Mumbai: As India’s SUV market exploded in the five years beginning 2013, Mahindra and Mahindra Ltd that unleashed the first wave of SUVs in the early 2000s with its Scorpios and Boleros was caught napping. While the SUV market boomed to account for nearly 30% of overall passenger vehicles market, Mahindra barely managed to hold on to its volumes, resulting in a loss of market share.

Pawan Goenka, managing director of the firm, acknowledges as much, saying the company never anticipated the SUV boom to have come so fast. Now Goenka, also known as the "Father of Scorpio", is planning to turn the clock back. In an interview, he also talks about the challenges Mahindra faced in its bread-and-butter segment and how it plans to claw back market share. Edited excerpts:

You have launched a series of new models; portfolio is fairly well spread now; how do you rate your journey in the last two to three years?

Clearly, there is a transition that has happened in the SUV segment. One that worked very well in our favour and one that did not. If I go back to 2013, the contribution of SUV in the passenger vehicle segment was 17-18% and that has now become 29%. So, the growth of SUV has been significantly faster than that of passenger cars. Therefore, the whole segment has become much larger which was in 2013-14. So, that has worked in our favour. What has not worked in our favour is the transition from frame-based vehicle to monocoque—a vehicle structure in which the chassis is integral with the body—was somewhat faster than what we had anticipated. Therefore, we lost out on that opportunity of SUV growth and did not participate in it as much as we could have, if we could have been faster in bringing in monocoques.

Did you fail to read the transition?

Two things happened. The speed at which it changed was a little faster that we had thought. We had planned a gradual shift. We were focusing on our frame-based vehicle while developing the monocoque vehicle.

We did not have the internal expertise in doing small monocoque vehicles because our smallest vehicle was Bolero, which was 4.1 metre. Therefore, it took us a little time to come out with the KUV100. If we would have come out with that two years sooner, that would have been perfect.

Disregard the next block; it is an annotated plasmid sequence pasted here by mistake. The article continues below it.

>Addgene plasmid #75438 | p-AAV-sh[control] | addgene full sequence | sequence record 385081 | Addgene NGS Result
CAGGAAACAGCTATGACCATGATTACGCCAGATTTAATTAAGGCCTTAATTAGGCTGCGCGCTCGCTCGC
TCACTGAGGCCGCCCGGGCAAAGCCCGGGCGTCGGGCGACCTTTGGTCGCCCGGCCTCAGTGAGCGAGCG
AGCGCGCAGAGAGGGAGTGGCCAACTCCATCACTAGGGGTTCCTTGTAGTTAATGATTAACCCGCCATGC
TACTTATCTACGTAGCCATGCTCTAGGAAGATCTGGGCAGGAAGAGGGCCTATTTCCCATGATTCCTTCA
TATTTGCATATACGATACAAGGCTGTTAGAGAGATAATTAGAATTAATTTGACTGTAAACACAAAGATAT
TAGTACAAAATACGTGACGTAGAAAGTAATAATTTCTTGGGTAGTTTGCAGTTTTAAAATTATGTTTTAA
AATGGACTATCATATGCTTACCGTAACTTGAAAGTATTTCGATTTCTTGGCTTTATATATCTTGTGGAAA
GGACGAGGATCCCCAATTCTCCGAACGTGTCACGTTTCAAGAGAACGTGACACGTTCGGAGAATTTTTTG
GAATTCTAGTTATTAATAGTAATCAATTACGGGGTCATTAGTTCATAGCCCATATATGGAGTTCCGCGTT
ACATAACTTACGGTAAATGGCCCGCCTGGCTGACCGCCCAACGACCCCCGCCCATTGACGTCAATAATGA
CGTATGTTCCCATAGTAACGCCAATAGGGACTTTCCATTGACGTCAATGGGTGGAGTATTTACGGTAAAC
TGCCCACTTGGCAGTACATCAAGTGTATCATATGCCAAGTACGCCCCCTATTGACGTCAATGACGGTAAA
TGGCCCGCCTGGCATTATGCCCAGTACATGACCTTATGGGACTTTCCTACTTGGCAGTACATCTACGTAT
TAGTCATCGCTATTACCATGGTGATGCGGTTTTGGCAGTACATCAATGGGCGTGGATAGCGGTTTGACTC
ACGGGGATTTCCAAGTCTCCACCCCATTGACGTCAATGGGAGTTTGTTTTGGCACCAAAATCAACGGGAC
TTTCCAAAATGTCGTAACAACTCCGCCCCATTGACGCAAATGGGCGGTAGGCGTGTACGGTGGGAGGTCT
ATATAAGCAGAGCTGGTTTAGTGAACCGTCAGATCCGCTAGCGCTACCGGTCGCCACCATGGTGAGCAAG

By the time the XUV500 came out as first monocoque, and it did very well for us. On the smaller side, which was not our strength, we were behind many other players. First one that came out was in 2016, which was KUV100 and now we are coming out with XUV300. So, with this, our journey is now complete. Now, we have no disadvantage in terms of product offering.

So, how are you planning to claw back market share?

Between these three products, we will get 9,000 volume. I am reasonably sure that 9,000 will happen. Out of the 9,000, I am assuming that 2,000 will be cannibalization. So, it should give a fairly significant growth in market share. Between these three products, XUV 300 has the larger potential.

Now, after this launch of XUV300, we have something in every segment from 3.6 metre KUV to Alturas. Therefore, now we have nothing to say that we don’t have a product and that we are not participating in the growth. From here on, we have to look at reversal of market share in order to compensate for the growth that had happened in the last four to five years and last quarter, for the first time, after about 11 quarters, our market share went up.

Now after we launch the XUV300 and get volumes, which are significant in numbers, assuming it does not cannibalize too much with our current products. That will certainly help us to increase our market share.

How do you see the competition in the segment that is XUV300 and below?

Quite intense. I will take names here. Clearly the market leader is (Maruti Suzuki's) Vitara Brezza, followed by (Hyundai) Creta, followed by (Tata) Nexon, closely behind is (Ford) EcoSport and then the rest. So, it is a fairly intense competition. What we have tried to do here is that we have taken a view that if we were to launch a me-too product and try and compete on pricing, it is going to be an uphill battle. For any challenger to come into a sub-segment, you have to offer something that is wow! You cannot be doing that by doing something which is incrementally better than what the leaders are doing.

Do you think you can still leverage Scorpio and Bolero in this fight to claw back market share?

Scorpio and Bolero continue to give us the volume that they have been giving. So, we are not looking to grow volume there. We continue to grow volume from these three models—the third being XUV500—without eating into our existing volumes.

But increasingly, there would be more advanced models coming into the market due to regulatory changes. In such a scenario, do you think Scorpio and Bolero will hold ground?

When a product reaches an iconic stage, then logic does not work. If you were to look at Bolero, which we launched in 2000 and we have done cosmetic changes. It is with the same dyes and we are selling 7,000 a month—our highest selling product. So, that product has a certain identity that is evergreen. Same thing with Scorpio, which is doing about 4,000-4,500 a month. Styling and design, which was a breakthrough when we launched but now it is dated, but the product continues to do very well. So, Bolero, Scorpio and XUV 500 are timeless and these are our top volume earners.

So, will these models comply with the new regulations such as BS VI emission norms, safety norms, etc.?

Of course. Undoubtedly. Bolero was the last one to pass the internal test. All other products, including the new products, will meet the safety as well as the new emission norms. We would probably start production of the first BS VI vehicle around January 2020.